Spark said today it will change the price of selected homephone and broadband plans from 1 February 2015, following last week’s Commerce Commission draft decision on the amount that Chorus can charge Spark and other Retail Service Providers (RSPs) for access to the Chorus copper wholesale network.
Last week’s draft decision signalled:
- A $5.40 increase (incl.GST) in the wholesale charges for homephone lines that have been in place for the past two years; and
- A $4.54 increase (incl. GST) in the broadband lines charges that took effect on 1 December, 2014
Chorus has argued that an increase in charges to Spark and other RSPs must be backdated, and the Commerce Commission has yet to give a view on this matter.
The price of Spark’s homephone-only plans and the 40GB and 80GB broadband plans (ADSL and VDSL, excluding Ultra Fibre plans) will go up by between $2.50 and $4.25 a month from 1 February 2015. A summary of key price changes is in the table below. There will be similar increases in the price of business copper broadband plans, with full details available at spark.co.nz/pricechanges
While these increases will affect lower-end plans, Spark will continue delivering more value to its customers by lowering the price of Unlimited Broadband Data and homephone packages – also from 1 February.
These price changes affect Spark Home, Mobile and Business services. Spark Digital will be contacting its medium-to-large business and government customers to discuss any increases for Spark Digital services.
Spark Home, Mobile and Business Chief Executive Chris Quin said:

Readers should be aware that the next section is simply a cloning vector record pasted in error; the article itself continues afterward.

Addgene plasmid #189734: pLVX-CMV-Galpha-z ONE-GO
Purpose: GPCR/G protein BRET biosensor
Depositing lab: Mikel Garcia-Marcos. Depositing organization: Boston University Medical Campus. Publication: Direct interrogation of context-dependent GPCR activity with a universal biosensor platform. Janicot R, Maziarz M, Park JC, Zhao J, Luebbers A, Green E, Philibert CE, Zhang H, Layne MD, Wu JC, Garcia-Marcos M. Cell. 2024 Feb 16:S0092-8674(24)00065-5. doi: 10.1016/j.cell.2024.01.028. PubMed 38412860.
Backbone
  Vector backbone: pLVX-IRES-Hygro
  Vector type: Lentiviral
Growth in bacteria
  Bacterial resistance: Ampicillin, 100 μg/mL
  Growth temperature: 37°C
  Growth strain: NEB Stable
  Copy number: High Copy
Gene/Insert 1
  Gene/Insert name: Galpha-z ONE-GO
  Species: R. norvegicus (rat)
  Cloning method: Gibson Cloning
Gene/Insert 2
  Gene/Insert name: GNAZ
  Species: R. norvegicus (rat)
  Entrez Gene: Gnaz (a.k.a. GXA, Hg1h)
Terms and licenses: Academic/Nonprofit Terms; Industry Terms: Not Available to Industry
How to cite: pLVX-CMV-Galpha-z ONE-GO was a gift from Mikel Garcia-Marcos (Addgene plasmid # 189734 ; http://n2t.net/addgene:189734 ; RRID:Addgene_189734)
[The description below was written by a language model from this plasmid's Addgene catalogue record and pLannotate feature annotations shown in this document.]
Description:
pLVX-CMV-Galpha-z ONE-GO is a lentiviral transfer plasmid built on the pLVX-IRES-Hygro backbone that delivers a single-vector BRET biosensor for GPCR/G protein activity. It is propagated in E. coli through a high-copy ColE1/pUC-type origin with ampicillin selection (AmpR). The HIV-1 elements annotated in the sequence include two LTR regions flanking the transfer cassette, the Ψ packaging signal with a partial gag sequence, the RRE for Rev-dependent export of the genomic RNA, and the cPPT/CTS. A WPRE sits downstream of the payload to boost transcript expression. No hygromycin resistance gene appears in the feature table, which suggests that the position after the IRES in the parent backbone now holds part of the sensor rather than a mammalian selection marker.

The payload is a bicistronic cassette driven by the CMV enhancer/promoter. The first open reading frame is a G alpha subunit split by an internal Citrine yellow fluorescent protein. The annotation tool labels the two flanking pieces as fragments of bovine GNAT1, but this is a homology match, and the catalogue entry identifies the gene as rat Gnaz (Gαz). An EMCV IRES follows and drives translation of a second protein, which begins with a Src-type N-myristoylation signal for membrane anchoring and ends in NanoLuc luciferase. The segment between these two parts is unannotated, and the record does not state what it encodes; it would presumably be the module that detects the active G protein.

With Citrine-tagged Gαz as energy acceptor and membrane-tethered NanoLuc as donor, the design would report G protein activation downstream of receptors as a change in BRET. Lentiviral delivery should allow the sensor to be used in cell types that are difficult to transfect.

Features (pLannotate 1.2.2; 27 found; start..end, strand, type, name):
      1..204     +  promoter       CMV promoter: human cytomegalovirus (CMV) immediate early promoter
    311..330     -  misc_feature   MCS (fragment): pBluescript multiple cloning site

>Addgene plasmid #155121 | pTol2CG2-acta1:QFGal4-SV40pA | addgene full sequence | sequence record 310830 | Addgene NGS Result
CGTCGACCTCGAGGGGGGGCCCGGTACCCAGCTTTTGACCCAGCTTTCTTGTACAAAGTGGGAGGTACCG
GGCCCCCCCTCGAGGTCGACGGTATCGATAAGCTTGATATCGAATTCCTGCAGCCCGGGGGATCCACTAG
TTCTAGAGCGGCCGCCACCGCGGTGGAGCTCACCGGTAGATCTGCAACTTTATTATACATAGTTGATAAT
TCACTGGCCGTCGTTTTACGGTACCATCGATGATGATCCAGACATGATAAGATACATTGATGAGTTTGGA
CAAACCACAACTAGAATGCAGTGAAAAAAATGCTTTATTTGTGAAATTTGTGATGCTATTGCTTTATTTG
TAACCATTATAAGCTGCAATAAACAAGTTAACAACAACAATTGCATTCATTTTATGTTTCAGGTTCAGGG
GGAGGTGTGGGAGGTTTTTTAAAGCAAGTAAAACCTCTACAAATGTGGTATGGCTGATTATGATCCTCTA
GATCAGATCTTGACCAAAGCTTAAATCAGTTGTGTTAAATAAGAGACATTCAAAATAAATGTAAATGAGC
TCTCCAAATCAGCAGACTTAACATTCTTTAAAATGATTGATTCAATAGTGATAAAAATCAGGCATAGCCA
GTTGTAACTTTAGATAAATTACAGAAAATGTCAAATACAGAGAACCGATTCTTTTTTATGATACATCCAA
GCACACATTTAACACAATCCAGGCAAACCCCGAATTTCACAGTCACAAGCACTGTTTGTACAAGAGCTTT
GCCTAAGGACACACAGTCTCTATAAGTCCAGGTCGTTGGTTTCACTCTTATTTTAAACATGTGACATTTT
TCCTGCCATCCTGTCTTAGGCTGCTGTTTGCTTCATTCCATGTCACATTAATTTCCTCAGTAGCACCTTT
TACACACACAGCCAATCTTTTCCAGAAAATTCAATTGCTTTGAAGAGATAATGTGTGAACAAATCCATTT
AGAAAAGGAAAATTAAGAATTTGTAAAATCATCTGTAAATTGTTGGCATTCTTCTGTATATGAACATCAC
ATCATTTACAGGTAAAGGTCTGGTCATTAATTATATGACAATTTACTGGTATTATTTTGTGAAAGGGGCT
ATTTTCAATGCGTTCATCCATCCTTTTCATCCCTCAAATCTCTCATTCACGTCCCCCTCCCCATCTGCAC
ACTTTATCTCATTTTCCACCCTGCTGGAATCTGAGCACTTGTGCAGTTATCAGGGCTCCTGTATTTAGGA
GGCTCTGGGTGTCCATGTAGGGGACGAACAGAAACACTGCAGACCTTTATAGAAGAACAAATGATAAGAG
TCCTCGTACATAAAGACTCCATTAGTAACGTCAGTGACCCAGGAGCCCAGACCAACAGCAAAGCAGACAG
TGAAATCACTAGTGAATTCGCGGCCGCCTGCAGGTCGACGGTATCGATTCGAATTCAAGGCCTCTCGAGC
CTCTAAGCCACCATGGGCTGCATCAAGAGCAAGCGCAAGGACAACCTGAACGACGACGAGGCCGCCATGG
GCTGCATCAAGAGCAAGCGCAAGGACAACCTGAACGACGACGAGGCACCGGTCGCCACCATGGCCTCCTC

“Over the past two years we have been competing hard in the broadband market on the basis that there would be a $10 reduction in the monthly charge we pay Chorus for providing copper broadband access.
“Market competition has brought great value for customers and the expected wholesale cost reduction for Spark and other ISPs has been built into current broadband prices. For example, Spark’s basic $75 broadband package today would have cost customers $105 two years ago.”
“Now it’s indicated that wholesale broadband access charges will go down by almost $5, rather than $10, and homephone access changes will go up by more than $5. We understand this is how the process works, but we do have to react accordingly.”
Mr Quin said the monthly price increases of between $2.50 and $4.25 meant that Spark would only partially recover increases in wholesale charges.
He acknowledged that the Commission’s decision on the new charges was a draft and was unlikely to be finalised until sometime next year. However, he noted that Chorus was arguing for the new wholesale charges to be backdated.
“Given this negative uncertainty, Spark has no choice but to change its prices now,” Mr Quin said.
“If the Commerce Commission confirms these charges and decides to backdate its final decision, then the price increases we’re announcing today will not fully cover our increased wholesale costs. Once we have a clearer view on the final decision on wholesale charges and whether these charges will be backdated, we will review the situation – and we will do the right thing by our customers.”
Mr Quin said Spark was also taking this opportunity to simplify and streamline its broadband plans – and to continue delivering more value to its customers. From 1 February, Spark will drop the price of its Unlimited Broadband Data and homephone packages by $10, and remove the sale of the 150GB and 500GB data plans to new customers (since these would be priced on par with or above the Unlimited plan).
“The Unlimited data plans have been a great success and we want to make them even more attractive to customers. As we haven’t yet used traffic management on this plan, and will not be doing so in the near future, we have also decided to remove the traffic management policy from the Unlimited Broadband Data plans,” Mr Quin said.